Tuesday, 27 July 2010

Rise in US new home sales helps stocks erase year's losses

A report on Monday showed that new home sales in the United States in June were at their second lowest on record but stock prices, including those for homebuilders, were up by the end of the day.

The Census Bureau reported that sales of new single-family houses in June were at a seasonally adjusted annual rate of 330,000. This was the second lowest rate since records began in 1963.

However, June sales were 23.6 percent above the downwardly-revised May rate of 267,000. It was also better than the median projection of 310,000 obtained from a Bloomberg survey of forecasters.

Also importantly, the number of new houses for sale continued to decline, falling to 210,000 at the end of June on a seasonally adjusted basis. Combined with the jump in home sales, the new home supply fell to 7.6 months of sales in June from the upwardly-revised 9.6 in May.

The new home supply provides an indication of future demand for homebuilding. The surge in May had appeared ominous when it was announced last month.

However, the subsequent decline in June suggests that the May spike was the result of a one-time reaction to the expected expiry of a government tax credit for home purchases causing sales to plunge that month. The underlying trends in new home sales and supply are probably more favourable and supportive of an eventual, albeit gradual, recovery in home construction and the housing sector in general.

Investors apparently took the optimistic view. US stocks rose on Monday, with the Standard & Poor's 500 Index rising 1.1 percent to 1,115.01 and the Dow Jones Industrial Average rising 1.0 percent to 10,525.43. Homebuilders did well, as did transportation stocks after FedEx raised its earnings forecast.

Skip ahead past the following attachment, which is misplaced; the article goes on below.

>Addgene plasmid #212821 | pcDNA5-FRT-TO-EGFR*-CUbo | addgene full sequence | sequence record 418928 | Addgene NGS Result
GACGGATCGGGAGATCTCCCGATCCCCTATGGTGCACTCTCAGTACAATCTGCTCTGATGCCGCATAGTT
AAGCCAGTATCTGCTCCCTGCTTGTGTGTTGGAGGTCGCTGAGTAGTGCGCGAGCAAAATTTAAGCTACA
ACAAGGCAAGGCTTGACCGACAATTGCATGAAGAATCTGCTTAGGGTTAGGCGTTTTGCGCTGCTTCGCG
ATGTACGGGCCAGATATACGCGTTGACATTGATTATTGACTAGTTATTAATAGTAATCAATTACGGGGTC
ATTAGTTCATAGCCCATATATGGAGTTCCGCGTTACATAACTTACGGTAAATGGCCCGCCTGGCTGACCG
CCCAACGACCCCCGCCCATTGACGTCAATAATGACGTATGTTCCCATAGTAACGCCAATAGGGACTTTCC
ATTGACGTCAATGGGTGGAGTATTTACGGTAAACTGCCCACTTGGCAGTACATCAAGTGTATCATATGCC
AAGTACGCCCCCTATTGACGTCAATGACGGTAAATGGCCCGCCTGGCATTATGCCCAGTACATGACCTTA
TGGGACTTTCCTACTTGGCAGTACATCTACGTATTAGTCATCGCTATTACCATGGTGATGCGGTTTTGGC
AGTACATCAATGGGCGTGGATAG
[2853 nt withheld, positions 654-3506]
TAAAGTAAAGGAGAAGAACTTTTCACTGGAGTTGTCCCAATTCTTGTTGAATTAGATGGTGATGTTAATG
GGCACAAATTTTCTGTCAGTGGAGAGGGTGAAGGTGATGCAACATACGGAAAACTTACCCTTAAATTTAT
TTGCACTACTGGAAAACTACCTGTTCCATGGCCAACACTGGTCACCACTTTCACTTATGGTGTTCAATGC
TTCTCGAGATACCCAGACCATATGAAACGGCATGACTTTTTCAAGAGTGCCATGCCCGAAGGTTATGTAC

Monday's gains mean that the Dow Jones Industrial Average is now back in positive territory for the year, having risen 0.9 percent since the end of 2009. The S&P 500 is essentially flat for 2010.

In pushing stocks up on Monday, investors downplayed other data that showed that the nearer-term outlook for the US economy may not be so bright.

A report from the Chicago Federal Reserve on Monday showed that its National Activity Index fell to –0.63 in June from +0.31 in May. Three of the four broad categories of indicators that make up the index, including production, made negative contributions in June.

The weakening in economic activity looks likely to continue in the near term, at least in Texas. The Dallas Federal Reserve reported on Monday that its general business activity index fell sharply to -21 in July from -4 in June. The report said that while the production index rose from -2 to 5, indicating output expanded in July, the new orders and growth rate of orders indices fell deeper into negative territory.

Still, investors have probably already discounted the near-term weakness for the economy, so the data on new home sales, which is indicative of the longer-term outlook for the economy, would understandably have been seen as a positive.